For Carrie Kirkman, the new president and chief merchant of Sears Canada Inc., it's all about Amy.
Amy is Ms. Kirkman's prototypical Sears customer. She is 40 years old and has one child and another on the way. She's time-starved and looking for reasonably priced fashions.
"That's our girl," Ms. Kirkman, stylishly dressed in black, including leather pants and high-heeled suede boots, said in an interview Monday. It was her first day on the job and one day before the company was to unveil her appointment. A fashion industry veteran, she was previously president of the profitable Jones Group Canada (despite that company's U.S. troubles) and a former Hudson's Bay Co. and Liz Claiborne executive.
The problem Ms. Kirkman faces at Sears is that too few of its current customers are in Amy's demographic (35 to 50) and too many of them are in the cohort of "Linda." Linda is Sears' prototypical over-50 customer with two grown children and an ingrained Sears shopping habit.
Now Ms. Kirkman, 52, needs to win over more women of Amy's ilk and still keep Linda happy with a growing array of high-margin apparel and home decor items – rather than low-margin appliances – to help turn around Sears' flagging fortunes.
The challenge is considerable. Over the past several years, amid shrinking sales, Sears has largely counted on asset sales – especially store lease divestitures – to shore up its financial results.
Perry Caicco, a retail analyst at CIBC World Markets, said in September the retailer's value is essentially in its real estate: "In our calculation, the retail operation is basically worthless at this point."
Still, Sears is slowly showing signs of progress.
In its third quarter, for which results are expected to be released Dec. 3, same-store sales at "core" outlets (including its 95 department stores and 40 home stores) were positive, company executives revealed Monday.
Those overall sales at stores open a year or more, and considered a key retail measure, have been negative for the past seven quarters.
Sears' same-store sales already started to improve in its second quarter as the company sold off aged inventory at markdowns and brought in fresh merchandise for baby boomers such as Linda and, now, increasingly, for Amy and her younger generation.
There's another key signal the retailer may now be serious in wooing back customers: Brandon Stranzl, 41, executive chairman of Sears Canada, has moved here with his wife and eight-year-old twins from Greenwich, Conn., to take a hands-on role in the business.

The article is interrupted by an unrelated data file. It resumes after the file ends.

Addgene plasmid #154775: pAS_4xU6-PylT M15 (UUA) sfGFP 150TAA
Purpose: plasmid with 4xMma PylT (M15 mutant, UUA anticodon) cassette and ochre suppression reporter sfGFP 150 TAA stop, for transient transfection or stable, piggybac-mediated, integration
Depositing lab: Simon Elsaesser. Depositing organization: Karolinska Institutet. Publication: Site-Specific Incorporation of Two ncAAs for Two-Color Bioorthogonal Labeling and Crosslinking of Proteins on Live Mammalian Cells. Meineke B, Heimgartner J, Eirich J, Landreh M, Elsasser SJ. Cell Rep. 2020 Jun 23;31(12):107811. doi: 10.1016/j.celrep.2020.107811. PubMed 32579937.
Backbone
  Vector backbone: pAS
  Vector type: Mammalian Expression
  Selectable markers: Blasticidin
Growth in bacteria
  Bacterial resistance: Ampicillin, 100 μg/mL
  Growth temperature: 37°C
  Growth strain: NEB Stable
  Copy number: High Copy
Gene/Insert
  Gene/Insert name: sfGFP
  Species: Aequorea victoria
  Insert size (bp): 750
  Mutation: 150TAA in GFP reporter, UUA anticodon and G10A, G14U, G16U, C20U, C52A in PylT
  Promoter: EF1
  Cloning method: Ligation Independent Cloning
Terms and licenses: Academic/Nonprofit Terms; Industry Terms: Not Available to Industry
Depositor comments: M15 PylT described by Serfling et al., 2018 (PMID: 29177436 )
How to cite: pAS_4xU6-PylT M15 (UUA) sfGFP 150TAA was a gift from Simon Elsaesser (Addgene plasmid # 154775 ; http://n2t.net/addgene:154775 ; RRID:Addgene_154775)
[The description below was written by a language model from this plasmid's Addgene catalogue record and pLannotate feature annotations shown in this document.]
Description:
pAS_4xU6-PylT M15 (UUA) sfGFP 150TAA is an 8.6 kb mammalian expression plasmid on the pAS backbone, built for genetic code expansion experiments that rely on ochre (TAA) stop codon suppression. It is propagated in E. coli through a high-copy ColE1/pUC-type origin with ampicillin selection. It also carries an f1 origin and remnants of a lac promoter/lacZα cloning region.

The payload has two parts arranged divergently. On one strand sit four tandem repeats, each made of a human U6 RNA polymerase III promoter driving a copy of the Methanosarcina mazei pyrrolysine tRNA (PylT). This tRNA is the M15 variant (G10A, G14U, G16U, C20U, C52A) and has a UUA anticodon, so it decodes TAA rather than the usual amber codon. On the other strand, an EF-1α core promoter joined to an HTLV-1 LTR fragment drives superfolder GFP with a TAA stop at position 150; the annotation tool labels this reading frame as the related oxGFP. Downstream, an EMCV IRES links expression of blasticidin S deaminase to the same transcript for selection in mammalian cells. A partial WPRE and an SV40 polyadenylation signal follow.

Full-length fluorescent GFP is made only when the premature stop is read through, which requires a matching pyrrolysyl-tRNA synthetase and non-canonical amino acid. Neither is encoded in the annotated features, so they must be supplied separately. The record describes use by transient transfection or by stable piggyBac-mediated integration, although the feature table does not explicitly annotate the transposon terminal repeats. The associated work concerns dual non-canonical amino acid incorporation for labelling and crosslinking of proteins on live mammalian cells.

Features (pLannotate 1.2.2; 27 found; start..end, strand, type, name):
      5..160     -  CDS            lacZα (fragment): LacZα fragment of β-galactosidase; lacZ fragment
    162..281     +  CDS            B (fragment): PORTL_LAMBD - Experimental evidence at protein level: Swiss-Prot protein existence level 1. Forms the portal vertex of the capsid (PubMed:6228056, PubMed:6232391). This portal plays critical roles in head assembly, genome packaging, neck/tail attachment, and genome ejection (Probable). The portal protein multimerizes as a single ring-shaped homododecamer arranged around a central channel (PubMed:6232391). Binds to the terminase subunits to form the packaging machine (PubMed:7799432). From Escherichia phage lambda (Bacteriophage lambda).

Mr. Stranzl is a close associate of Edward Lampert, whose U.S. hedge fund is a key shareholder of Sears Canada. Mr. Lampert is also chief executive officer of Sears Holdings Corp. of Hoffman Estates, Ill., which has also struggled.
Mr. Stranzl said on Monday that Sears is no longer searching for another CEO for Sears Canada; the company has had four CEOs in about five years. (The former one commuted from Warwick, N.Y.)
With Mr. Stranzl's finance background and Ms. Kirkman's merchandising strength, they will together tackle the Sears challenge, he said.
"We need to accelerate the sales growth and accelerate the transformation," Mr. Stranzl, dressed casually in a hoodie and khakis, said in an interview.
Ms. Kirkman is focusing on "the softer side of Sears," which is a marketing slogan it used more than 15 years ago when it made gains in drawing more women to its fashions and home accessories.
To entice more "Main Street" shoppers, she plans to focus on mid-priced brands and tailor offerings in each region and store to local communities, such as more rain wear rather than heavy parkas for Vancouver winters, she said. In the Maritimes, consumers like navy blue clothing and "can never get too much navy."
She will place lines such as Jessica Simpson and Robert Rodriguez more prominently so as to cater to younger women, she said. "Right now I can't say that's obvious if you walk in our stores."
And she will borrow from a "storytelling and pinball" store model: Similar to IKEA, Sears will put benches, racks and mannequins in a more maze-like formation to force shoppers to browse through displays rather than speed through merchandise racks in straight rows, she said.
Mr. Stranzl said he wants to make shopping more "sexy," similar to how Apple pulls in customers with its products.
And while industry observers argue the mid-market is being overtaken by discount and luxury retailers, Ms. Kirkman counters the mainstream customer is underserved. It helps that U.S. retailer Target Corp. left this market this year, opening up more potential business for Sears, she added.
While appliances are still a key seller for Sears, their profit margins have been sliced in about half – to the mid-20-per-cent range – in the past decade. Apparel and home accessories can generate twice those margins, company officials said.
Sears' research found it needed to attract younger shoppers, Mr. Stranzl said.
Currently, 55 per cent of customers are 50- to 75-year-old women, while only 18 per cent are women younger than 50. Women are important partly because they buy many goods for men.
This holiday season, Ms. Kirkman will try to lure them back by touting the Sears Wish Book catalogue, harking back to its heritage.